Reasons to Be Excited About the Super Bowl: Eli Manning

Continuing my series of reasons why someone like myself, who has every reason to be pissed off about this Super Bowl, should actually be excited about it.

Reason #2: Eli Manning

Obviously, the big media angle for this year’s game is that it is a rematch of one of the most memorable Super Bowls ever.  But there’s a definite secondary angle being played up as well, and that is the legacy of Eli Manning.

If you recall, leading up to each of the past two Super Bowls, the media was making a big deal about one of the quarterbacks having a chance to secure his legacy.

For the 2010 Super Bowl, everyone was saying that with a second Super Bowl victory to go along with his statistical accomplishments, Peyton Manning could claim the title of “greatest quarterback ever.”

Of course the Colts lost, thanks in part to a late interception thrown by Manning.  Now his legacy is probably going to be “Put up great statistics, but he wasn’t great in the clutch, and wasn’t as good as Tom Brady.”

Last year, the QB whose legacy was on the line was Steelers’ Ben Roehtlisberger.  The talk was that if he was able to win a third Super Bowl, he would definitely be staking some serious Hall of Fame credentials.

Postgame, people realized that the Hall of Fame talk might have been premature considering that he’s played poorly in two of the three Super Bowls he’s been in.  (Yes, the Steelers won his first Super Bowl, but that game was a sham, and Roethlisberger sucked in it)

Don’t worry, Big Ben’s legacy as an accused rapist remains intact.

This year, the popular theory is that a second Super Bowl ring would elevate Eli above his brother in the quarterback pantheon.

Side note: Maybe I shouldn’t assume that everyone reading this doesn’t realize that Peyton and Eli are brothers.  But I’m guessing that you either already knew that or stopped reading after the first paragraph or so.

I understand that quarterbacks are often measured by the success of their team, and especially by the number of championships they win.  But is there any rational football fan out there who thinks that Eli is better than Peyton?

Statistically, it isn’t even worth comparing the two of them.  And while Peyton has a reputation for disappointing playoff performances, let’s keep in mind that Eli hasn’t been the most clutch performer either.

You might think that like many quarterbacks, it simply took him some time to hit his stride, and early career playoff failings shouldn’t be held against him.  After all, he played great in the 2007-2008 playoffs and was a major part of the Giants Super Bowl win that season.

2007 was his fourth season in the league, and he had turned 27 just before that year’s Super Bowl.  That game should have marked him entering the prime of his career.  So then how did the next few years go?

In the 2008 playoffs, the top seeded Giants were upset by the sixth seeded Eagles.  In the game, the Giants offense was responsible for a whopping 9 points.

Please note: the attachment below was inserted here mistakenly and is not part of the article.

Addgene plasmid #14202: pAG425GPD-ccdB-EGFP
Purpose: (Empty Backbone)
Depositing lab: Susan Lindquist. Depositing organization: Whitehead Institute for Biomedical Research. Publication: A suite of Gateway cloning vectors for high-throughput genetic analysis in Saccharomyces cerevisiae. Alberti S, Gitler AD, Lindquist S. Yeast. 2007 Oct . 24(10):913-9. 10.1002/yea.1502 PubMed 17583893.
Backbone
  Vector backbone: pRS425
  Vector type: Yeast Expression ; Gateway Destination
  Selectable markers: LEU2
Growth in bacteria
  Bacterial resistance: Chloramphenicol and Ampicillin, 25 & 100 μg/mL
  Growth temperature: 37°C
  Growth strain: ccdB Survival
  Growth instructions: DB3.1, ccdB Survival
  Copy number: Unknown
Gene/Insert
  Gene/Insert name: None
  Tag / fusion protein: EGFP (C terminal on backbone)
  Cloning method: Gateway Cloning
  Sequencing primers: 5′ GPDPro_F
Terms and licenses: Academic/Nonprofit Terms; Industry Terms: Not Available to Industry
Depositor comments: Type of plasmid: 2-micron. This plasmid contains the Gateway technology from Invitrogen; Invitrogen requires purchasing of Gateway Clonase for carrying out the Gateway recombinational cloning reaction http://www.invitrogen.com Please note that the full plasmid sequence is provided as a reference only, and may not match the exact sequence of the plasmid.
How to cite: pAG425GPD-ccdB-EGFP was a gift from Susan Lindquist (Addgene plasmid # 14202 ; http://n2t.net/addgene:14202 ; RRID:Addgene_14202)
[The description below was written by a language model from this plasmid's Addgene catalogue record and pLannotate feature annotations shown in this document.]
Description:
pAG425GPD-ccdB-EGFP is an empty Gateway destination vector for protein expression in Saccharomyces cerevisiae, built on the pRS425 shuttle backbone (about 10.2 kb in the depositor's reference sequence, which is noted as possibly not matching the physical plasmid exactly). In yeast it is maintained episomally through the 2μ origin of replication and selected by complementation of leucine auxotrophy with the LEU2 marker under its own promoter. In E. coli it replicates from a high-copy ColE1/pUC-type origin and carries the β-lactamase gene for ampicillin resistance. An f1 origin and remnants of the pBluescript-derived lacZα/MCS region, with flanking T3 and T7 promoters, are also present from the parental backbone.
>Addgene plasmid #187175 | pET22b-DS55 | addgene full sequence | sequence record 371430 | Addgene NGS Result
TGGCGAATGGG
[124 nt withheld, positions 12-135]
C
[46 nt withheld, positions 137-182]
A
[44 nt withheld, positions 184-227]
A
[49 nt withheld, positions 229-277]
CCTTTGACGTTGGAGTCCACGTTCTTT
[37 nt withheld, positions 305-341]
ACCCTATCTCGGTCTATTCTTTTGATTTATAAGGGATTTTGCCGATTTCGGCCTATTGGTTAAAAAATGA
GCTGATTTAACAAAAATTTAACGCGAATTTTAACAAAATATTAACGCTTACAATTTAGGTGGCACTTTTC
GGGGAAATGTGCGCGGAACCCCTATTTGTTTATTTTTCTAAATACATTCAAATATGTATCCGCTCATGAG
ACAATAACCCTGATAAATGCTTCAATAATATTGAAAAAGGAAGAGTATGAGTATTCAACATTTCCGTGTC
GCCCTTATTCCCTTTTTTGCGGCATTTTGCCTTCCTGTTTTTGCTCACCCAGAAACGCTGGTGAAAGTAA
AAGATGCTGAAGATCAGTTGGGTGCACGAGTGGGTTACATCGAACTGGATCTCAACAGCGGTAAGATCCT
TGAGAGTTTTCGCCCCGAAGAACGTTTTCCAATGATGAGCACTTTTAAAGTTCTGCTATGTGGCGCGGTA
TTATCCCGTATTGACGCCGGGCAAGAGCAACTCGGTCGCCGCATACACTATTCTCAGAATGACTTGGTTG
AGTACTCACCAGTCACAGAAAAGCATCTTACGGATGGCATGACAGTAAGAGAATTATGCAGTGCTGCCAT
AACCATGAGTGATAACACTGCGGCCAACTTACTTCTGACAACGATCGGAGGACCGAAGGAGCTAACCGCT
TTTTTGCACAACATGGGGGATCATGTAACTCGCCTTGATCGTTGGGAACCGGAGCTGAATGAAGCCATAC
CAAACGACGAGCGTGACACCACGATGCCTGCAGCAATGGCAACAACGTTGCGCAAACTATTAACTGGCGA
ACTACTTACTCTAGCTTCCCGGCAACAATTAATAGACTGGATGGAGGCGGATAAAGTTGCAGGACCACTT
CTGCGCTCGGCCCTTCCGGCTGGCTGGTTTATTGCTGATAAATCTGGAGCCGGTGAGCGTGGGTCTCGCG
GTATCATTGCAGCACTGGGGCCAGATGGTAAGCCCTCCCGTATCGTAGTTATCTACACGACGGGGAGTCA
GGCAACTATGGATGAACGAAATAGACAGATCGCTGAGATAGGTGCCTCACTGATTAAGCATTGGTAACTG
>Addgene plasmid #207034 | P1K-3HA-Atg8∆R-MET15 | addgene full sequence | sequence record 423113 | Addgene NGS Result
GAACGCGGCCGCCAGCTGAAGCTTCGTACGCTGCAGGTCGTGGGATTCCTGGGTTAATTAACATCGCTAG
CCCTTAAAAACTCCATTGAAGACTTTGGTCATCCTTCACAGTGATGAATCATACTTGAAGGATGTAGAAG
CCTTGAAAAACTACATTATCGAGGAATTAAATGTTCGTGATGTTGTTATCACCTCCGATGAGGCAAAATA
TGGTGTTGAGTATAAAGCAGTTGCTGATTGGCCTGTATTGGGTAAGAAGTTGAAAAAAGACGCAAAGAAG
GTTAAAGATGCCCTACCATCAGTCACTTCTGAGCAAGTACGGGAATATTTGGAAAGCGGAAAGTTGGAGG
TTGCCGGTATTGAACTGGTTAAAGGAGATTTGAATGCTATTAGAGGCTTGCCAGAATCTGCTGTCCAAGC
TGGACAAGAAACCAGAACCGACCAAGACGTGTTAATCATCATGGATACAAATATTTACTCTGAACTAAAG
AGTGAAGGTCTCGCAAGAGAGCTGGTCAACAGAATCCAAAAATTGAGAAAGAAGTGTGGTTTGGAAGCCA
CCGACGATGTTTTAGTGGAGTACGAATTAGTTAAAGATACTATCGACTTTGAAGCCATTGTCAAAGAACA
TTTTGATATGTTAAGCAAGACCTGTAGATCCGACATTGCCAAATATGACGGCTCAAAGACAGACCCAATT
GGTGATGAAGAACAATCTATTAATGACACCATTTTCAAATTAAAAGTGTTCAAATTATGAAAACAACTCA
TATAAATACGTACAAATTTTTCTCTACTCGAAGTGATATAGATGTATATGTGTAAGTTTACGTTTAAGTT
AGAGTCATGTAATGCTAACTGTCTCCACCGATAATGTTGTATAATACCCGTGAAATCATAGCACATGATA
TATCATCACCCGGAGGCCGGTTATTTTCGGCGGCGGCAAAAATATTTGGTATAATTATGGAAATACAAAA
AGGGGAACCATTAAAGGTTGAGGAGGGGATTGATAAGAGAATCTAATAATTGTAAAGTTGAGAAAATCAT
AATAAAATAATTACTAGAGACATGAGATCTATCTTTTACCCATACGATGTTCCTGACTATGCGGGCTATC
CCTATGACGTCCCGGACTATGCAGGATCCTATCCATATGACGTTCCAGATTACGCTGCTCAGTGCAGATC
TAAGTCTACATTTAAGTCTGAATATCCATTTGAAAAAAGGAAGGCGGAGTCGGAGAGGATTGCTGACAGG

How did Eli do in the 2009 and 2010 playoffs?  Hmmm…I can’t find any statistics for that.  That’s because the Giants didn’t even make the playoffs those seasons!

If we’re going to elevate Eli based on two potential Super Bowl victories, don’t we also have to hold it against him that his team didn’t even make the playoffs in two seasons of what should have been his prime?

I don’t have any special dislike for Eli, I just find him to be a bit overrated.  As mentioned in part one, his passing seems to be overly reliant on receivers grabbing jump balls, and in some cases, pinning the ball to their helmets.

When I watch Tom Brady play, I get a feeling of “Wow, this guy is really good.”  When I watch Eli, my thoughts are  usually along the lines of “How did the receiver catch that ball?

He certainly isn’t a bad quarterback.  I’d rate him as a good quarterback who has occasional flashes of greatness.  He’s obviously a guy you can win a Super Bowl with if he’s on a hot streak and everything breaks right.

Of course, I’ve just described about half the quarterbacks in the NFL.

Maybe I underrate him because I’ve watched too many games when he makes killer mistakes.  For example, the Giants lost to the Eagles in 2009 partially because he tripped onto his face and fumbled the football.  And then the following season, he somehow did the SAME EXACT THING!

Eli trips again 

He also doesn’t help his case with the stupid faces he makes when something goes wrong. 

“Oopsies!”

Of course, Peyton is pretty famous for making stupid faces as well.  You’d think that at some point, their father might have sat them down and said, “Boys, you’ve got all the tools to be great NFL quarterbacks.  You’ve got great physical skills and high football IQs.  There’s just one more thing you have to do.  STOP MAKING THOSE IDIOTIC FACES WHEN YOU MAKE A MISTAKE!  YOU LOOK LIKE DAMNED FOOLS!”

So there is the real reason to be excited about the Super Bowl: A chance to watch Eli Manning screw up, make his stupid face, and then listen to everyone in the media backtrack about his legacy.

I’ve decided to include this bonus clip from Eli’s first game in the NFL.  This always brings a smile to my face:

Enjoy!


I am the Cutter. I write some stuff. You might like it, you might not. Please decide for yourself.